The Ongoing Scandal Called the Veterans Administration
My mother died last Thursday at the age of 89. Her death, fortunately coming peacefully after she suffered a stroke during her sleep, followed a long mental decline caused by Alzheimer’s disease.
I’m sure the Veterans Administration is relieved. They won’t have to pay her the thousands of dollars in retroactive pension money they would have owed had she lived until they finally processed her application (or the tens of thousands of dollars more they'd have spent if she'd continued to live).
Mom was a US Navy veteran of World War II. Something of a pioneer for women in the military, she volunteered to become a Navy WAVE (Women Accepted for Voluntary Emergency Service) as a young woman in her early 20’s during the war, and was posted at the Brooklyn Navy Yard, where she took on the duties of some male sailor who was thus freed up to go to sea. Because she had earned an honorable discharge, she was entitled, in her old age, to a pension, currently worth about $22,000 per year, based upon her financial need.
The way these pensions work is, if a retired veteran’s income, after deducting all medical costs, including the costs of home care for those who cannot live on their own because of some disability, falls below the pension amount of $22,000, the VA is supposed to provide pension funds that will “top up” the person’s income to that level. In my mother’s case, because she was unable to take care of herself, and had to have a round-the-clock home-care companion in her house, her cost of care -- about $70,000 a year -- was entirely eating up both the $36,000 pension my father left her and her $14,000 Social Security widow’s benefit, leaving her with a deficit of $20,000 a year plus the cost of her food and other things, all of which I and my two siblings had to cover.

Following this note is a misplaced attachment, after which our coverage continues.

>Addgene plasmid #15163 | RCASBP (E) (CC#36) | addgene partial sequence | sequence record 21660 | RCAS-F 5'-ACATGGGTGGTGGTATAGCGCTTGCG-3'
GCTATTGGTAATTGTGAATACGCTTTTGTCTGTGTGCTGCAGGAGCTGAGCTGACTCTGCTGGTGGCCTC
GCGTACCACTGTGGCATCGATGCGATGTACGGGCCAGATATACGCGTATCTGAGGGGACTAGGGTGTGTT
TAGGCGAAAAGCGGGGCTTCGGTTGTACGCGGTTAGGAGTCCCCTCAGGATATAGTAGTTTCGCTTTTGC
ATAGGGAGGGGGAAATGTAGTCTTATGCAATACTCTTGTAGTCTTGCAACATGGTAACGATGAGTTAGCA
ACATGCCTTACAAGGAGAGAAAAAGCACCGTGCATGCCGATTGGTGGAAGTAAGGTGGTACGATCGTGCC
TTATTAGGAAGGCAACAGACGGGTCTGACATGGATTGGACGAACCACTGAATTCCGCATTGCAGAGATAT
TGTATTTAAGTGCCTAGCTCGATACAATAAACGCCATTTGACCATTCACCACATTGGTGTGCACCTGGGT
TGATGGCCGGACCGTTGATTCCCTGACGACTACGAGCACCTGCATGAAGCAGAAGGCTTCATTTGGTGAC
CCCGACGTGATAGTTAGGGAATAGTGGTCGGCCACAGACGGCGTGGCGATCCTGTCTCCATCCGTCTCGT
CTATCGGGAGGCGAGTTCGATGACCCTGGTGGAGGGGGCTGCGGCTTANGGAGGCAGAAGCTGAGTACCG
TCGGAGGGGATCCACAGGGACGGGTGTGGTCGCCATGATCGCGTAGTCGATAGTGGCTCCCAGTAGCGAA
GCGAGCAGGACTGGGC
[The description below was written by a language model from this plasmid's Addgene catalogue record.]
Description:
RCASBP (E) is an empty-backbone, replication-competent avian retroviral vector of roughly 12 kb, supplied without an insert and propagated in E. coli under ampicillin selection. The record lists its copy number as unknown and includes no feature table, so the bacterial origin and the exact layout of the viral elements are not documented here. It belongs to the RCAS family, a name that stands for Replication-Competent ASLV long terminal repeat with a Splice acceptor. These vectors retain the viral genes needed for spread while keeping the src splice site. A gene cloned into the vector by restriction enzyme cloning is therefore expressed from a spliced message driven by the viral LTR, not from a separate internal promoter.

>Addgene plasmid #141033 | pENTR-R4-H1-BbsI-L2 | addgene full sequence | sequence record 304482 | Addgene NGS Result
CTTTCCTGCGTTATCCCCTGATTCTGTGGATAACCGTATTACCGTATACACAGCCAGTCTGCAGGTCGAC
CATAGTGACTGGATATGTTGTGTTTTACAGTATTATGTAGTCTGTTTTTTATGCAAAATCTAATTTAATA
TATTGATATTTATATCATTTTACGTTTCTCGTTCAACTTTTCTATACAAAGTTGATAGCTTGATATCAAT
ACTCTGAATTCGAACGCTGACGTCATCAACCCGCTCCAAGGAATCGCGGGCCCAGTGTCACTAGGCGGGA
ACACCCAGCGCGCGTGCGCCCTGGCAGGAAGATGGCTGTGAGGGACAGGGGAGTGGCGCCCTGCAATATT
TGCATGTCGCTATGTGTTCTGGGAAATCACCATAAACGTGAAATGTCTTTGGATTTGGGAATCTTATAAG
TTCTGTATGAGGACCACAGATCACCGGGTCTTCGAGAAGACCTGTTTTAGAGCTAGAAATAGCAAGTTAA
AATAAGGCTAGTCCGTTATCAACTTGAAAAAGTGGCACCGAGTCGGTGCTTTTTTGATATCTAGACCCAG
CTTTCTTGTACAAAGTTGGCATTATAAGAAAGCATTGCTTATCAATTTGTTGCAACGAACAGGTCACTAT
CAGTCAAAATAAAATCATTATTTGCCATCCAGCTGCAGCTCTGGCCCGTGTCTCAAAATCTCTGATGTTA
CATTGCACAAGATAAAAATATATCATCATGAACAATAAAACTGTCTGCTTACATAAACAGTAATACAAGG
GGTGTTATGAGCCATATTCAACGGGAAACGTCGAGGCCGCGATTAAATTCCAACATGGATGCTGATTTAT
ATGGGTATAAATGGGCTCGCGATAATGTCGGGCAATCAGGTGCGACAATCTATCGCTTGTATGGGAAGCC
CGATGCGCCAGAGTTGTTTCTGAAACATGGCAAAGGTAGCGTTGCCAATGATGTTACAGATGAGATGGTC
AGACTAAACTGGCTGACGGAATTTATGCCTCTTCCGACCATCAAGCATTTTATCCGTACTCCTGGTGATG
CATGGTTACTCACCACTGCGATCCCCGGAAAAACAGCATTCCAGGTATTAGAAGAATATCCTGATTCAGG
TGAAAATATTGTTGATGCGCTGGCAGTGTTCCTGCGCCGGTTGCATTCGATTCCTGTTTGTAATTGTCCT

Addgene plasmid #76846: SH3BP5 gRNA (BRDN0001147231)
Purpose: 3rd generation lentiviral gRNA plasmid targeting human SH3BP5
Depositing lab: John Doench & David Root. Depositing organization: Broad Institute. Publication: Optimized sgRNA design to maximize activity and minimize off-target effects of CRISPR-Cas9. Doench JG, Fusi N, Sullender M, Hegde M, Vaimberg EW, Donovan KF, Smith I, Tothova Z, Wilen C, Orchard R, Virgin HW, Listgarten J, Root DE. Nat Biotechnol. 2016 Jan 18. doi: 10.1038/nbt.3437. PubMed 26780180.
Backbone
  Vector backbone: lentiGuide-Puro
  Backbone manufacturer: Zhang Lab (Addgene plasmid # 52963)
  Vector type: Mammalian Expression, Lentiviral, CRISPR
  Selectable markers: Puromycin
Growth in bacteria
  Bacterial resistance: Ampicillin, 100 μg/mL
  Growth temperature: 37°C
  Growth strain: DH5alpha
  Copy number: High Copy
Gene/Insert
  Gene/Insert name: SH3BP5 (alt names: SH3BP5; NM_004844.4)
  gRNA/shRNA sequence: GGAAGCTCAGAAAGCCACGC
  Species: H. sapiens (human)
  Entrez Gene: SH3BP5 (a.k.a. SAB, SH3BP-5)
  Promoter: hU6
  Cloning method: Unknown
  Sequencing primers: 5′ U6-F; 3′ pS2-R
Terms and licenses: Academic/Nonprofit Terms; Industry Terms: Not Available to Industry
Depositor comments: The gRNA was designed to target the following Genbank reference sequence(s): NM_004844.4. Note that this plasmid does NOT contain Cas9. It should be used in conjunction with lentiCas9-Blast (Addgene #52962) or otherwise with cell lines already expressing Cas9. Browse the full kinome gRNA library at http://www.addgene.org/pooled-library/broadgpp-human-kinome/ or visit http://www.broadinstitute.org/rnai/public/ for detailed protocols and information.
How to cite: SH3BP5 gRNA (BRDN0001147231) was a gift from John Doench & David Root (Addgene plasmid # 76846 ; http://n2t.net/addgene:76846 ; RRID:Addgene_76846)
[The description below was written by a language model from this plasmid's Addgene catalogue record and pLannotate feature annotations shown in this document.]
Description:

In early January, I filed her application for a veteran’s pension. We had earlier registered her with the VA, so they had already, two years earlier, processed and confirmed her discharge papers and issued her a veteran’s ID number. Last June, we also applied for her veteran’s medical benefits and she had been approved for VA healthcare last October. All we needed to do in January then, since her service and discharge status had already been confirmed, was document her income, which we did with a statement from both the Social Security Administration and the Connecticut State Comptroller’s pension office (my dad, a US Marine veteran who had died in March, 2012, had been a professor at the University of Connecticut), and document her home-care and other medical expenses, which required only a statement from the licensed home-care agency we were using.
All of that should be so routine and simple that a pension could have been approved with the stroke of a few computer keys, but we were advised by a veterans affairs advocate working for the town of Windham, Connecticut that such applications were taking nine months to a year for the agency to process!